Getty/iStockphoto corn unloading into pile
Despite the post-report rally, USDA's numbers show corn usage declined in the last quarter of the 2021-22 marketing year.

Today’s Quarterly Stocks Report was par for the course in the fact that USDA had yet another 100+ million bushel miss on old crop corn carry-in. Just weeks ago, the September WASDE report estimated old crop corn carry-in at 1.525 billion bushels which was their last “guesstimate” of today’s number.

Today’s USDA estimate of U.S. September 1 stocks was lower than expected at 1.377 bb, a full 148 mb less than the September WASDE report. USDA reduced last year’s yield by 0.3 bushels per acre, which accounted for a 40 mb reduction in 2021 production.

As we look ahead to the October WASDE report, USDA will rectify the new crop balance sheet with today’s stocks number. This means that the new crop carry-out estimate of 1.219 bb from the September WASDE report will be reduced by 148 mb to 1.071 bb before the USDA makes further adjustments to production and demand estimates. That 1.071 bb number would be wildly bullish, but likely won’t come to fruition. While today’s report has absolutely nothing to do with the new crop balance sheet aside from old crop carry-in, we can glean some information regarding demand if we look hard enough.

Brace for demand drop

Thinking back to the June Quarterly Stocks Report, U.S. corn supply was up 6% year-over-year. Today’s 1.377 bb estimate is 11.5% higher year-over-year. So even though today’s stocks data was less than what the trade expected, it does suggest that usage in the fourth quarter of the marketing year was impacted significantly. Even though last year’s production was reduced by 40 mb, the reduction in stocks from June 1 to Sept. 1 of 2022 was less than in 2021. Demand is becoming a problem and the USDA will likely reduce new crop demand on the October WASDE report, possibly in all three categories: exports, ethanol, and feed/residual.

We know corn exports are well behind last year’s pace and ethanol production this week was the lowest in at least five years. I don’t know what USDA will do with their yield estimate next month, but if USDA stays steady on yield and reduces demand, we could very well see USDA’s estimate of new crop carryout go up in October. A demand reduction of 148 mb in October would keep carryout steady month to month. A 148 mb reduction in total demand coupled with an increase in yield would actually raise USDA's estimate of new crop corn carryout.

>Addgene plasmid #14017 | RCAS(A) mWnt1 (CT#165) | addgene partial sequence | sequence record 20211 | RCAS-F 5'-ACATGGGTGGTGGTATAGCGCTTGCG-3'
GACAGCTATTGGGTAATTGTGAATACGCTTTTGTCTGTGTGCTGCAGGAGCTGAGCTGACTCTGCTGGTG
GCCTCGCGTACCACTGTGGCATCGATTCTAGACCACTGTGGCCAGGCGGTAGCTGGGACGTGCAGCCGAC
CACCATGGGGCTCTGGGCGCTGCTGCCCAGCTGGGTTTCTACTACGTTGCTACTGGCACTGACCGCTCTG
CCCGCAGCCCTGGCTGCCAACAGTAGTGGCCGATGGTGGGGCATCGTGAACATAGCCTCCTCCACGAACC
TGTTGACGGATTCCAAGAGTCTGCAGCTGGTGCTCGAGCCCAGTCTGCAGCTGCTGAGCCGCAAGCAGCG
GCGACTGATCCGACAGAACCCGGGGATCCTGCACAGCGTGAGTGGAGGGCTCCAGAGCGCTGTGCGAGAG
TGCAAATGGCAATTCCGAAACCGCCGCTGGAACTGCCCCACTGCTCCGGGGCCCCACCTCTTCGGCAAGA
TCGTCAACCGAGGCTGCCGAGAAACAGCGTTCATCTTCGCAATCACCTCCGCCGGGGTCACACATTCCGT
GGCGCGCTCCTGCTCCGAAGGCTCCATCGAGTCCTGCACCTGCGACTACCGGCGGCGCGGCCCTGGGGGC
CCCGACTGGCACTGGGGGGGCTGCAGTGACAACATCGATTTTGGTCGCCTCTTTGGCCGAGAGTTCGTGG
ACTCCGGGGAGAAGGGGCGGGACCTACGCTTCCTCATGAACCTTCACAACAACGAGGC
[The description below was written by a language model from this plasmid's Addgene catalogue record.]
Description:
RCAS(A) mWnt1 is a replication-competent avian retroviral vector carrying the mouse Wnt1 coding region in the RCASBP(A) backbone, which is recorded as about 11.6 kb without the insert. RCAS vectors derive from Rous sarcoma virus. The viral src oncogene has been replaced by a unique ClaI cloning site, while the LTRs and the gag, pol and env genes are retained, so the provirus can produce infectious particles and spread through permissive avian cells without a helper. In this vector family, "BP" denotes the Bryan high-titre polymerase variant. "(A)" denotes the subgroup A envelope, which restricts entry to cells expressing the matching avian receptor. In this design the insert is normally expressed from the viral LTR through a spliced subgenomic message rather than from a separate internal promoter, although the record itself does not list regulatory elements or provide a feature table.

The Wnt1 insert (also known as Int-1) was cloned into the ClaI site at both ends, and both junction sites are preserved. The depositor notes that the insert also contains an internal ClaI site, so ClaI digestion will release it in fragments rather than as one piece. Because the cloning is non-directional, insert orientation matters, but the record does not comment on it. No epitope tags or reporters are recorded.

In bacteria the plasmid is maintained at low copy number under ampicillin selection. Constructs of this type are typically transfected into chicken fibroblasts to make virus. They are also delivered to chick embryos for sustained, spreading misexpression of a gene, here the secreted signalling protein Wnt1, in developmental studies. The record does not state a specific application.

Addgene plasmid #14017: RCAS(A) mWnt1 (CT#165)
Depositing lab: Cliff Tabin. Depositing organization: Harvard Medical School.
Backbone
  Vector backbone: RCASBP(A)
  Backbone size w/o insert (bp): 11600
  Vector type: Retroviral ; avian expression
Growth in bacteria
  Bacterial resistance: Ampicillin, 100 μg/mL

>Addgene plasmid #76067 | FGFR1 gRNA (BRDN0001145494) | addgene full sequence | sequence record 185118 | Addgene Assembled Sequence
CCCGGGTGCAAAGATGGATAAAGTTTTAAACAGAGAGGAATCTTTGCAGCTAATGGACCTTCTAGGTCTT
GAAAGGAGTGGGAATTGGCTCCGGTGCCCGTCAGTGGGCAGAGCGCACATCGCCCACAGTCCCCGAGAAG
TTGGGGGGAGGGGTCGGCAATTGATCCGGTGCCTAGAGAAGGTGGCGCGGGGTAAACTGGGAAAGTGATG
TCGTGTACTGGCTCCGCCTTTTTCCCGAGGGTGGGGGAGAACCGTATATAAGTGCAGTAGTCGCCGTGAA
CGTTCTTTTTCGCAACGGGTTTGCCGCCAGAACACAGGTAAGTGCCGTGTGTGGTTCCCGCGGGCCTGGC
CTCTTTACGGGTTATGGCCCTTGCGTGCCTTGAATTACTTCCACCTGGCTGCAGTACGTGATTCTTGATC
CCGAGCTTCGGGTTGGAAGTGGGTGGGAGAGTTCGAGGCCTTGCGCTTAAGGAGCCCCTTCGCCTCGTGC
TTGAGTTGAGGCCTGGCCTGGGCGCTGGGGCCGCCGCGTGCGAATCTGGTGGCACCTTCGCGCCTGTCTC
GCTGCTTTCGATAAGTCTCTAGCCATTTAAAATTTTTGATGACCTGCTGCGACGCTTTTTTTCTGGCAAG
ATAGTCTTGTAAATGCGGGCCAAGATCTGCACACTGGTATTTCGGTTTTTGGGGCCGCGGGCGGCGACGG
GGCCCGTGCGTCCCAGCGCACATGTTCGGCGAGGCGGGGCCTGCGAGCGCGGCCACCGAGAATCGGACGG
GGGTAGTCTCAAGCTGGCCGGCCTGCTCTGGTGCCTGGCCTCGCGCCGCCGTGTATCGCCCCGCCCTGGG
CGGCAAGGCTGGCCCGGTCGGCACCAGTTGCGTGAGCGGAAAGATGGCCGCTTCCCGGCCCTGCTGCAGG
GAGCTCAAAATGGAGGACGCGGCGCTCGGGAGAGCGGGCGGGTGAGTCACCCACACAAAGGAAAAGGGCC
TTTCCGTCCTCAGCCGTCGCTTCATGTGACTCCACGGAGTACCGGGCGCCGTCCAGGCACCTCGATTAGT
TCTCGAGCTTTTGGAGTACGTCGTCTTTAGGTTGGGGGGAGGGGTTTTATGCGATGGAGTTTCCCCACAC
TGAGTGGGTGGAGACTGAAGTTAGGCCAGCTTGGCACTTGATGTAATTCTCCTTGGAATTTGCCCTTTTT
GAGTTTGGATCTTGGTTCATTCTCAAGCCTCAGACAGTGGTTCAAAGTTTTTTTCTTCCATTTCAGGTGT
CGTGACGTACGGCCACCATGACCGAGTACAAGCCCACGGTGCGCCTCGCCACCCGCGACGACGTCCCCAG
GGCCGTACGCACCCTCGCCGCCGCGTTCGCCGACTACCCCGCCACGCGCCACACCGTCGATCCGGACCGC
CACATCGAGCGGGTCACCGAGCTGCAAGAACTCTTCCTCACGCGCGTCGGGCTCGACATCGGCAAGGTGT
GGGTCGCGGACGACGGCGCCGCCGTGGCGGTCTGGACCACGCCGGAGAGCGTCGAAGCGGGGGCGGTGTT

One doesn’t have to try hard to paint a bearish picture for soybeans. The September WASDE report estimated old crop soybean carry-in at 240 mb while today’s number was 274 mb, or an increase of 14.2%. Every phone call I received this week where soybean yield was a topic leads me to believe USDA will increase soybean yield in October. Argentinean producers just dumped soybeans on the market which will likely satisfy enough Chinese demand to put into question the necessity for China to buy U.S. soybeans over the next couple months. Without a weather issue for Brazil, we will be looking at a scenario where China may be absent from the U.S. export market for months to come.

Currency collapse

Then we have the other “stocks” that will have an impact on grains – equities. Thinking back on the week, the British Pound collapsed coming out of the weekend, to the point where the CME Group halted trade of the product. Then the Bank of England came in and bought GILTS to prevent a collapse of British pension funds that are highly leveraged and rapidly losing collateral.

I don’t believe British pension funds are the only ones sensitive to what is happening with interest rates, and the same scenario is likely playing out domestically. The DOW, S&P, and Nasdaq all finished the quarter below the major lows scored in June which is a horrible finish to the quarter. Let’s not pretend that further liquidation in the stock market will have no bearing on money flows in other markets.

We are in a global recession and fund managers don’t care if the American agricultural producer makes money on their crop. A friend in the industry once said to me, “Farmers think they need us at $3.50 corn, and they really don’t, but they don’t think they need us at $6.50 corn, and they really do. Which level has more downside risk?”

Feel free to contact me directly at 815-665-0463 or anyone on the AgMarket.Net team at 844-4AGMRKT. We are here to help.